At Delhi’s Khan Market, service charge is not exactly optional
Some comply because of the lack of awareness, others did not want to create a scene and embarrass themselves by refusing to pay.
A day after the government clarified that customers can refuse to pay service charges at restaurants and cafes, if they are unsatisfied with the product or the service, Hindustan Times decided to check the new directive and document reactions of the customers refusing to pay the service charges.
In Delhi’s Khan Market, service charge is not really optional. Restaurants in the area still insist that you cough up the forced gratuity charges. Some comply because of the lack of awareness, others did not want to create a scene and embarrass themselves by refusing to pay.
HT on Tuesday went to a popular eatery in Khan Market, and raked up a bill of R1975. The restaurant added an “additional service charge” of 10%, amounting to R197.50. Then there were additional charges and other taxes like VAT, Service taxes, Swachh Bharat Cess, and Krishi Kalyan Cess, which brought the grand total to R2574 -- approximately R600 (30%) higher than the base costs of the food ordered.
When HT refused to pay the service charges, the restaurant manager said these charges were not optional yet. “Our billing system works in such a way that these (extra) charges are calculated and added automatically. It will take us at least two or three days before we can reconfigure it to avoid these charges,” he said.
However, he was non-committal as to whether they would cease charging customers the service charge once they make the necessary changes to their system. “It is up to our management, and I cannot comment on that,” he said.
Customers have claimed that they do not mind paying the service charge as long as it is not higher than 10%; the bigger problem was the risk of tipping twice as people don’t notice the service charge at times. “If the service charge is at 10% then I don’t tip the server. So, up to 10% is fine. The problem is that some people don’t notice the service charges and end up leaving extra tips too,” said Shivika, a customer at a popular dessert shop in Khan Market.
After settling our bill at the restaurant, HT stopped at a popular cafe in the area. Three coffees added up to R520 at this local favourite, and they similarly tacked an additional service charges at 10% (R52) and other taxes, which brought the grand total to R693. This time the difference was R173, almost 25% more than the actual cost of the coffees.
“Even if the government says that service charges are optional, we will continue to charge them. We are providing you with a service, and we explicitly state in our menus that an additional 10% service charge is applicable. If you did not want to pay the charges you should have told us earlier,” said the manager of the cafe.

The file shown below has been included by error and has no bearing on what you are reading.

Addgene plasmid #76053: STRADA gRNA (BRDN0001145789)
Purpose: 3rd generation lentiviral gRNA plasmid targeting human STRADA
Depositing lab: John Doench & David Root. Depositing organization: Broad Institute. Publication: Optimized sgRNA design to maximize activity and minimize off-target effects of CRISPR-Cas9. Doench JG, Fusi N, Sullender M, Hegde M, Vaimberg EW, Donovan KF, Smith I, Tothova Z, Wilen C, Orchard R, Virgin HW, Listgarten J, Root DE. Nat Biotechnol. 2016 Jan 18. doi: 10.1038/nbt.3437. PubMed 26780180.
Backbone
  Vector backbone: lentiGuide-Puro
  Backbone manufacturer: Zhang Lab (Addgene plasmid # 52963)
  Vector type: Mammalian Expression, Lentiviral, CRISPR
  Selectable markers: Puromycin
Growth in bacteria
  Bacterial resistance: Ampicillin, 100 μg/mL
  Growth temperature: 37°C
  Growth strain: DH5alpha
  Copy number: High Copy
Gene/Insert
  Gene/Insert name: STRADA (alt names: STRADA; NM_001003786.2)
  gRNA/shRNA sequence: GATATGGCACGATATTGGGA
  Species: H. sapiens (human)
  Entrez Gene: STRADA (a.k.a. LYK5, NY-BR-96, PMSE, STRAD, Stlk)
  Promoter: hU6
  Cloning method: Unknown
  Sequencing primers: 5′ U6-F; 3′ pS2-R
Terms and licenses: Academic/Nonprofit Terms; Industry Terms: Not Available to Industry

There have been reports of restaurants claiming that if consumers do not want to pay the service charges they should avoid the place. Consumer rights’ activist Pushpa Girimaji said that restaurants with such attitudes should not get away with it.
“Consumers need to know their rights. Consumers should avoid food joints which charge a compulsory service charge. The cost of the fancy ambience and service is included in ‘food charges’ and this service charge is not a government levied tax,” she said.
Restaurateurs in the area claim that they have never had a customer who refused to pay service charges, or even questioned them about it. Girimaji said, this could be mainly because of a lack of awareness and the fear of embarrassment.
“I used to think this service charge was a government imposed tax. I did not even realise there was a difference between service tax and service charge. Have you seen restaurant bills these days? Many a times the tax section is longer than the actual food charges. How do I keep track of all these different taxes that have been imposed?” asked Shantanu Haldar, a customer at one of the eateries in Khan Market.
There were customers who also claimed that even though they do not think service charges should be levied at fixed rates and compulsorily, they would not refuse to pay it if it appeared in their bill.
“If I am happy with the service sometimes tip 15% or even 20%. But if the service is not up to par, I would not want to tip even 10%. So I definitely think that it should be customers prerogative to choose how much to pay as gratuity; but I don’t think I will be able to refuse to pay once a bill is issued. I would not want to make a fuss or create a scene,” said Neeta Chethi, who was out shopping in the area.
With restaurants refusing to scrap the additional charges that have been deemed optional by the government, and customers still not very clear about their rights, service charges seem to be here to stay; in one form or another.